Almonds: Blood Sugar and BMI Friendly Nut

Crunch your way health by snacking on nuts! Research is showing that all nuts have powerful diabetes healing properties. However, the humble almond is particularly potent.

Studies show that almonds can curb the surge and dive of glucose after people eat meals of refined carbs. They also improve insulin sensitivity while melting away fat. So there’s no need to fear damaging weight gain when you include almonds in your diet.

Almonds soften blood sugar spikes. Refined carbs like those found in white bread are deadly for diabetics, because they set off a spike and crash in blood sugar levels. That creates ravenous hunger for more carbs, which continue the spike/crash pattern. However, research published in Metabolism shows that almonds helped lower blood sugar levels even when people ate refined carbs like white bread. The more almonds people ate, the less their blood sugar bounced up and down.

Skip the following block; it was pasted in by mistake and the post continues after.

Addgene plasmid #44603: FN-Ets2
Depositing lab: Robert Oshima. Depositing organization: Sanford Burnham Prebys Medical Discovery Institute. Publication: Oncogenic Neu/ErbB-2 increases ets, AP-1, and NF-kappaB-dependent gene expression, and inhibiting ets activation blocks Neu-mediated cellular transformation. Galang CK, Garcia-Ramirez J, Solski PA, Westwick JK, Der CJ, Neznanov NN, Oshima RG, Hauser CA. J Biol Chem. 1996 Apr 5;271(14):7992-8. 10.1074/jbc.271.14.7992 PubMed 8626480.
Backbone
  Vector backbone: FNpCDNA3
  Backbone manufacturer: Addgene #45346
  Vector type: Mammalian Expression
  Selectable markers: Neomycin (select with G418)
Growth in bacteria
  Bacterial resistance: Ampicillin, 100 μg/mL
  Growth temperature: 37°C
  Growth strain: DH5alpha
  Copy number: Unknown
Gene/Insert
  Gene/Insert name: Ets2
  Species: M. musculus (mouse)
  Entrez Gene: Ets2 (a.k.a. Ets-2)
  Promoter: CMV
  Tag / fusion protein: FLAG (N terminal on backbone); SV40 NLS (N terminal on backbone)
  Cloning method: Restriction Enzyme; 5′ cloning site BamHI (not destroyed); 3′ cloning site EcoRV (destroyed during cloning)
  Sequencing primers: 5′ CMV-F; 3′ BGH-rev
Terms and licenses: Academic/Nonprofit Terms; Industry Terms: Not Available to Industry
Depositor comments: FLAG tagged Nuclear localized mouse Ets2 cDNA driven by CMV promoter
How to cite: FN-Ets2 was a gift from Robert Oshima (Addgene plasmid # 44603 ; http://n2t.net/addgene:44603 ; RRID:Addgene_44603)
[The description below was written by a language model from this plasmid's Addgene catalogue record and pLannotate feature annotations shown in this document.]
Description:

Almonds crack insulin sensitivity. When cells are overwhelmed with glucose, those cells start to shut out insulin when it tries to deliver more glucose. So it takes more insulin to push glucose into cells. This is known as insulin resistance. But according to a 2010 study published in the Journal of the American College of Nutrition, almonds improve insulin sensitivity. In other words, the almond encourages cells to answer the door more quickly when insulin knocks. This means you don’t need as much insulin to get the job done. And that gives your pancreas a much-needed break.

Munch Almonds to Melt Away Fat. Everyone knows that almonds are high in calories, so they must cause weight gain. But that’s not true! Several studies have shown that nuts help people lose weight. A study published in the International Journal of Obesity found that those who ate almonds as part of a low-calorie diet for six months could reduce their weight by 11% and their waistlines by 9%. In addition, 96% of those in the study who had type 1 (juvenile) diabetes was able to reduce their need for diabetes medication. In a similar Spanish study involving 8,865 adults, those who ate nuts at least twice a week were 31% less likely to gain weight than those who seldom ate nuts.

Trust your gut when you crave nuts. Go ahead and indulge, especially when it comes to almonds.